Press AssociationPress Association 19/07/2016

Home-made meals for babies and toddlers are not always better than shop-bought ones, researchers say.

A study found that while home-cooking costs half the price, such meals actually contain almost treble the levels of saturated fat and treble the salt compared with shop-bought food.

Experts also found a greater vegetable variety per meal in ready-made foods, despite a broader range of ingredients overall included in home-cooked recipes.

However, home-made meals were found to be more nutritious overall than meals from leading brands, although experts said parents should not rule out shop-bought meals as they can provide a "convenient alternative".

The research, from experts at the University of Aberdeen and the University of Warwick, compared the nutrient content, price, and food group variety of home-made meals with shop-bought savoury main meals aimed at under-fives.

It included 278 ready-made savoury meals (174 of which were organic), and 408 home-cooked meals made using recipes from 55 bestselling cookbooks for babies and young children.

The pre-prepared meals were from all major infant and toddler brands and were sold in British supermarkets.

Writing in the journal Archives of Disease in Childhood, the experts found the average cost of commercial meals was "significantly higher" than home-cooked recipes.

Both commercial and home-cooked poultry-based meals mostly used chicken (92 per cent and 90.8 per cent respectively), while beef was the main red meat offering in both home-made and shop-bought meals.

Salmon was the main fish used in shop-bought meals but cod was more often used at home. A greater selection of red meat and fish and seafood was used at home, and home-cooked recipes used a wider range of vegetables overall.

But shop-bought meals typically contained three types of vegetables per meal compared with two in home-cooked meals.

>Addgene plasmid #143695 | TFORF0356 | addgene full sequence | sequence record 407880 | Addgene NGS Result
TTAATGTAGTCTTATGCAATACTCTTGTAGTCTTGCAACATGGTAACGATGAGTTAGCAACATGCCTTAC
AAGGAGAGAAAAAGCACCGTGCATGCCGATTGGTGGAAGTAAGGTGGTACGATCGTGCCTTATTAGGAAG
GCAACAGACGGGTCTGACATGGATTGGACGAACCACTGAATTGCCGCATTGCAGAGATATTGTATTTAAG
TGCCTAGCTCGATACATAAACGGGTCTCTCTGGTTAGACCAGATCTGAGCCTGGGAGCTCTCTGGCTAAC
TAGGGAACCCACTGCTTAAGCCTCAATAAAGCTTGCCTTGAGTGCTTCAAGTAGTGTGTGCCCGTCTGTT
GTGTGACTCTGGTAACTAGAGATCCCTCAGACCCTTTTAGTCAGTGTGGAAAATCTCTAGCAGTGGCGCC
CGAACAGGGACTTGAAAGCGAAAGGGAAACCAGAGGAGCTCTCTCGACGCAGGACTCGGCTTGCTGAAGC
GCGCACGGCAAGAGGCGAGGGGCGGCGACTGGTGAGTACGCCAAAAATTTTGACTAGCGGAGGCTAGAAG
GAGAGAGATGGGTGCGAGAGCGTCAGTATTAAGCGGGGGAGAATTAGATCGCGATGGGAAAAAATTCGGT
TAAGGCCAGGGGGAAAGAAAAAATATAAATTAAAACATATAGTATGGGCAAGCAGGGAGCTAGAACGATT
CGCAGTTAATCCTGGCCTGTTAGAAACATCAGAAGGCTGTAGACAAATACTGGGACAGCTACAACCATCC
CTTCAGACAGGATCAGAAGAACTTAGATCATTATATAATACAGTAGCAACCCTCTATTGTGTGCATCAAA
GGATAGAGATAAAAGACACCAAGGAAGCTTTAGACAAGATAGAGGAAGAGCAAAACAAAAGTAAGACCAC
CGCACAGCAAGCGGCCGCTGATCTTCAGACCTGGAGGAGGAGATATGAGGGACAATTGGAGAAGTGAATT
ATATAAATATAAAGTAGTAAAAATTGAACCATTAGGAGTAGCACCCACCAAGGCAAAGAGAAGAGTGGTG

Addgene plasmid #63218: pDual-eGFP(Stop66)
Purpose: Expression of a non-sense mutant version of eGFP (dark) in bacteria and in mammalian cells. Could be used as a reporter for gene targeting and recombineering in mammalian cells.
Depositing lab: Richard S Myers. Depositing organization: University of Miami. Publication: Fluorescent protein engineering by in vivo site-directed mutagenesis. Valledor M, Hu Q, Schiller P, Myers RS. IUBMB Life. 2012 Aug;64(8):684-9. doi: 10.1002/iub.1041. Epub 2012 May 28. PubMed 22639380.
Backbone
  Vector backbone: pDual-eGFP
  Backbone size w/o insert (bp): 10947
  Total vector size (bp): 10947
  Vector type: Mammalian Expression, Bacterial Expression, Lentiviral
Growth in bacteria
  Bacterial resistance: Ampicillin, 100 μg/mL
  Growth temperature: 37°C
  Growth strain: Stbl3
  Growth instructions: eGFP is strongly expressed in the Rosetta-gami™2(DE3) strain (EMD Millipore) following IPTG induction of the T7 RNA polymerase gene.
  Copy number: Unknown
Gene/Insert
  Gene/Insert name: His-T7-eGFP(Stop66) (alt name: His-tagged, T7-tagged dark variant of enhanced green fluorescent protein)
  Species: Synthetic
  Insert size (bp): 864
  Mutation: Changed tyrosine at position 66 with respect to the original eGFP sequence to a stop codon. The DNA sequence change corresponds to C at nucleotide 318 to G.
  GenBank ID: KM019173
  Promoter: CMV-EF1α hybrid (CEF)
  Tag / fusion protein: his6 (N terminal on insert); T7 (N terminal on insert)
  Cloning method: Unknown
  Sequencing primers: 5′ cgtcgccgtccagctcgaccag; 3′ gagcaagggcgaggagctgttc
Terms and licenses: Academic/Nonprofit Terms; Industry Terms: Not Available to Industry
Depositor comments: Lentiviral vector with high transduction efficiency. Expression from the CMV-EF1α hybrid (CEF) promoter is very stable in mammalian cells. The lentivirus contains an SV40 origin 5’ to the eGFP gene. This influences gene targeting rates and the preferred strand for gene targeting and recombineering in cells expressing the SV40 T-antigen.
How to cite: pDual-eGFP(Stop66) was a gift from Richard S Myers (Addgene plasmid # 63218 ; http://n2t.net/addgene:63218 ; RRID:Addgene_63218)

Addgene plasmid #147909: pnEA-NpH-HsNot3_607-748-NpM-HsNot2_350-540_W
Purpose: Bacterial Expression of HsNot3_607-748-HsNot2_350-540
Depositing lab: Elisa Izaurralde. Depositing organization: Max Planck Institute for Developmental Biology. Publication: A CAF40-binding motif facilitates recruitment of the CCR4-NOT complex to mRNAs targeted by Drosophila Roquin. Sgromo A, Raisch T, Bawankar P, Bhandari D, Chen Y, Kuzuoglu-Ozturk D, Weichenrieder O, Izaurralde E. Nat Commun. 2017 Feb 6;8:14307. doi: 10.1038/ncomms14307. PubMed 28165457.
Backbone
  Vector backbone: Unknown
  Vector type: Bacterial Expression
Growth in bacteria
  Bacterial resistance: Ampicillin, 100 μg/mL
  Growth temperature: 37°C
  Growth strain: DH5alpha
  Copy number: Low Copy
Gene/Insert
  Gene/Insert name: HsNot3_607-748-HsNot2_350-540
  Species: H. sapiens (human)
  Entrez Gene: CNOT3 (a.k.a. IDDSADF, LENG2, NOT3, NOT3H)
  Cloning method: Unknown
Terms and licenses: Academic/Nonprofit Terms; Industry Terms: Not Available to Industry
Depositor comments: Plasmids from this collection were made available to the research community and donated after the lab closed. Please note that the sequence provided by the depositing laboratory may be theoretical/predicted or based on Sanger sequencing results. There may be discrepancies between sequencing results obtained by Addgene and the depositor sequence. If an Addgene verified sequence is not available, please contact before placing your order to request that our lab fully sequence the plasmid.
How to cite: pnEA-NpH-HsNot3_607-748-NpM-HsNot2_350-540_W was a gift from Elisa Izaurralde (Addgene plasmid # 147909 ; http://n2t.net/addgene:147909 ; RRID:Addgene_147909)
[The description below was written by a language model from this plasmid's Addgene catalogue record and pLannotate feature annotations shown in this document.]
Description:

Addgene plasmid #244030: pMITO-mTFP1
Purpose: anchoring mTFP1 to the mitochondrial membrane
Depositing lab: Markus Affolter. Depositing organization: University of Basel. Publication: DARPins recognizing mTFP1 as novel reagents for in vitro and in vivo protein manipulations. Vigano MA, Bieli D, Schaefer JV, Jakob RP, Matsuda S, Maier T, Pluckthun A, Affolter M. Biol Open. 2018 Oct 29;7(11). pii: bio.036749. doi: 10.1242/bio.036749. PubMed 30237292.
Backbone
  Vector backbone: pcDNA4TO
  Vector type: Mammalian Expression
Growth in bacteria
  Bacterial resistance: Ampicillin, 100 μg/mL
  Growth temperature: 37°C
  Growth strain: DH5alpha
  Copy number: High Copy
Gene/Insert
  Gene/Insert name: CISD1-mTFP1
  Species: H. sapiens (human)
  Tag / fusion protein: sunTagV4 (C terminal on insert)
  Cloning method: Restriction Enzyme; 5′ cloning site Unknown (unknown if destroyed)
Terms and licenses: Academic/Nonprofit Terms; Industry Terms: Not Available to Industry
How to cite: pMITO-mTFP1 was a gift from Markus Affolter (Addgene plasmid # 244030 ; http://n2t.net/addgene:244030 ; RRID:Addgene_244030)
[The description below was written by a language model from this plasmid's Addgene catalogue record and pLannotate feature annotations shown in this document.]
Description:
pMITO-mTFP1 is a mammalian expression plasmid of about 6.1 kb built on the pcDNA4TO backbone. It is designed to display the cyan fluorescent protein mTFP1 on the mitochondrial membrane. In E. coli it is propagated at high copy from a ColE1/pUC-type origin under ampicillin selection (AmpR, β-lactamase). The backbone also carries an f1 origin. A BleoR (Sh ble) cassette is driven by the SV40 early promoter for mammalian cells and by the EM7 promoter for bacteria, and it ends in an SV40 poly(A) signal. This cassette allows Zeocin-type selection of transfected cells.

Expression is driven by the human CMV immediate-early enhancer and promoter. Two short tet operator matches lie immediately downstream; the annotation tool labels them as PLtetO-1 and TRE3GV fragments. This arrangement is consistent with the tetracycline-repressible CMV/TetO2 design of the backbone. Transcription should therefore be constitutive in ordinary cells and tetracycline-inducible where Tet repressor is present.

Home-cooked recipes also contained more sugar, with much higher levels of salt, double the protein and twice the amount of fat and almost treble the saturated fat.

But home-cooked meals had more nutrients, although half exceeded the calorie requirements for a single meal and 37 per cent exceeded the recommendation on calories from fat.

Researchers concluded: "The majority of commercial meals met energy density recommendations and can provide a convenient alternative which includes a greater vegetable variety per meal.

"Home-cooked recipes provided 6 per cent to 77 per cent more nutrients than commercial, however the majority of these recipes exceeded energy density and fat recommendations.

Professor Julian Hamilton-Shield, from the University of Bristol, said: "It is very likely that infant-specific, commercial recipe books are only accessed by a minority of families cooking at home for their infants.

"The authors again state they did not look at the prevalence or frequency of use by parents of such books. If anything, the study does call into question the value of 'expert' infant recipe books over pre-prepared meals or ordinary home cooking."